Brown fat first began mystifying scientists three decades ago, when it was determined to act as a calorie-burning heat source.

Even when a diet leads to weight loss, the lost pounds are often gained back within a few years, months or even weeks. In 2007, researchers at the University of California, Los Angeles (UCLA), reviewed 31 long-term studies lasting between 2 to 5 years and concluded that a very at least one-third to two-thirds of people on diets regain more weight than they lost within four or five years, and the true number may well be significantly higher.

With this astronomical failure rate, why are fad diets still popular? Below are three types of fad diets, and why each one is destined to fail.

Food combination diets (Example: Suzanne Somers' Somersizing Diet Plan)

In these diets, food is eaten in a particular order. For example, a diet's many rules and regulations may prohibit eating proteins and carbohydrates together, requiring a person on this diet to wait at least four hours between meals so as to not mix them. Other restrictions could include eating only one kind of protein at a meal, eating protein and acidic foods (such as orange juice) at separate meals, eating proteins and fats at separate meals and not eating proteins and sugars (including fruit) together.

"Diets with that many rules and regulations are very hard to follow for an extended period of time," said Nancy Clark, a registered dietician and sports nutritionist in Boston and author of "Nancy Clark's Sports Nutrition Guidebook" (Human Kinetics Publishers, 2008). "A person should never start an eating program that they can't maintain for the rest of their life."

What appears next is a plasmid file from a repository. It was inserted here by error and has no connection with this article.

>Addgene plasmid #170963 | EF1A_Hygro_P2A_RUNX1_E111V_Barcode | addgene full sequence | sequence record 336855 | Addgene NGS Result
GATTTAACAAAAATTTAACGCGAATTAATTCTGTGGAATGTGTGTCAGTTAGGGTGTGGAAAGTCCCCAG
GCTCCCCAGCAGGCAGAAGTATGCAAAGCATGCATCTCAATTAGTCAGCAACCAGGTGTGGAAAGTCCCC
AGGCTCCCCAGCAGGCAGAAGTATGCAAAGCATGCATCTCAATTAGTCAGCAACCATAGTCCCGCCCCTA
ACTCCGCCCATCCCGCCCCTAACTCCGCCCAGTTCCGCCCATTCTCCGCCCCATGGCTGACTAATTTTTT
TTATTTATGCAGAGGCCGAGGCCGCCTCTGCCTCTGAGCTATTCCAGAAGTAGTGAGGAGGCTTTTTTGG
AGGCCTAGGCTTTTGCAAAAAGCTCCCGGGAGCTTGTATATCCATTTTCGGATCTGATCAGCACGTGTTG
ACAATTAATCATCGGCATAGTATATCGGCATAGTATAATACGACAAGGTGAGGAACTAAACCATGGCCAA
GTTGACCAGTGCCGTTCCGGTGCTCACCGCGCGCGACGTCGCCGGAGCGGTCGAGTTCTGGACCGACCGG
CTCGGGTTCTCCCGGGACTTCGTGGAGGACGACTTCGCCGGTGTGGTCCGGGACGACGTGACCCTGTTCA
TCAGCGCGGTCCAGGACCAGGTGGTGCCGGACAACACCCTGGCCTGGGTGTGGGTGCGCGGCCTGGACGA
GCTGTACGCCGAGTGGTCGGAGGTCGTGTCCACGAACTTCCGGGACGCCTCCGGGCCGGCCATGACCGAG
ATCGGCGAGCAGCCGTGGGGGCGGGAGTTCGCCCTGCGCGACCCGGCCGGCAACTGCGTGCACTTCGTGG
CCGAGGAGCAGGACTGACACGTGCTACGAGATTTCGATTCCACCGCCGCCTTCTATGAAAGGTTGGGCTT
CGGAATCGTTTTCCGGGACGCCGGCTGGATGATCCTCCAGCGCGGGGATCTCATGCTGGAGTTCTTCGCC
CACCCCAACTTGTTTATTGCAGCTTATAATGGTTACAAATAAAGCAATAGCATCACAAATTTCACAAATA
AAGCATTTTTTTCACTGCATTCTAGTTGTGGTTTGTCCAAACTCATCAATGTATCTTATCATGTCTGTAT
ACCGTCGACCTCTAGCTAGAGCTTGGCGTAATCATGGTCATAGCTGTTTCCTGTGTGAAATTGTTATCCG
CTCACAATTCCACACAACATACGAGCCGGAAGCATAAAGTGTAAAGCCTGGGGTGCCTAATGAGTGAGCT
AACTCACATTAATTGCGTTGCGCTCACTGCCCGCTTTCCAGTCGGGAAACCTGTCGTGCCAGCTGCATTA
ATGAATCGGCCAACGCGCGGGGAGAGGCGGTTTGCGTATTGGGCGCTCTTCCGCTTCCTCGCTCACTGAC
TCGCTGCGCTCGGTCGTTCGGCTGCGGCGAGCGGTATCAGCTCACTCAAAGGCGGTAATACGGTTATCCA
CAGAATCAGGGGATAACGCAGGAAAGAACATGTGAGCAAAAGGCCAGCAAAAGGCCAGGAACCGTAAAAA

Diets that illogically overemphasize a single food (Example: the grapefruit diet)

Diets that revolve around eating one food , be it cabbage soup or bananas, are unhealthy because they severely restrict most other foods which is a recipe for a nutritional deficiency. Most dieters soon find that following a strict routine of mainly eating one food day in and day out quickly leads to diet fatigue, which is why these types of diets are typically designed to only last several weeks.

"We concluded most of them would have been better off not going on the diet at all," said Traci Mann, associate professor of psychology and lead author of the UCLA study. "Their weight would be pretty much the same, and their bodies would not suffer the wear and tear from losing weight and gaining it all back."

Eating mostly one food group (Example: the Atkins diet)

Irrational food instructions, including food restrictions such as not eating any carbohydrates, fruit or fatsare not only extremely hard to follow and stick to, but also make people avoid food that their bodies need. For example, diets that aim to completely cut out fat are based on a dangerous oversimplification that overlooks the fact that the brain and nervous system require certain levels of fat in order to function properly.

"The current trend seems to be to market a diet as a lifestyle change," said Jenni Schaefer, author of Goodbye Ed, Hello Me: Recover From Your Eating Disorder and Fall in Love with Life (McGraw-Hill, 2009). "People must be wary of so-called 'lifestyle changes' that are actually diets. A true lifestyle change will not require rigid rules and drastic measures."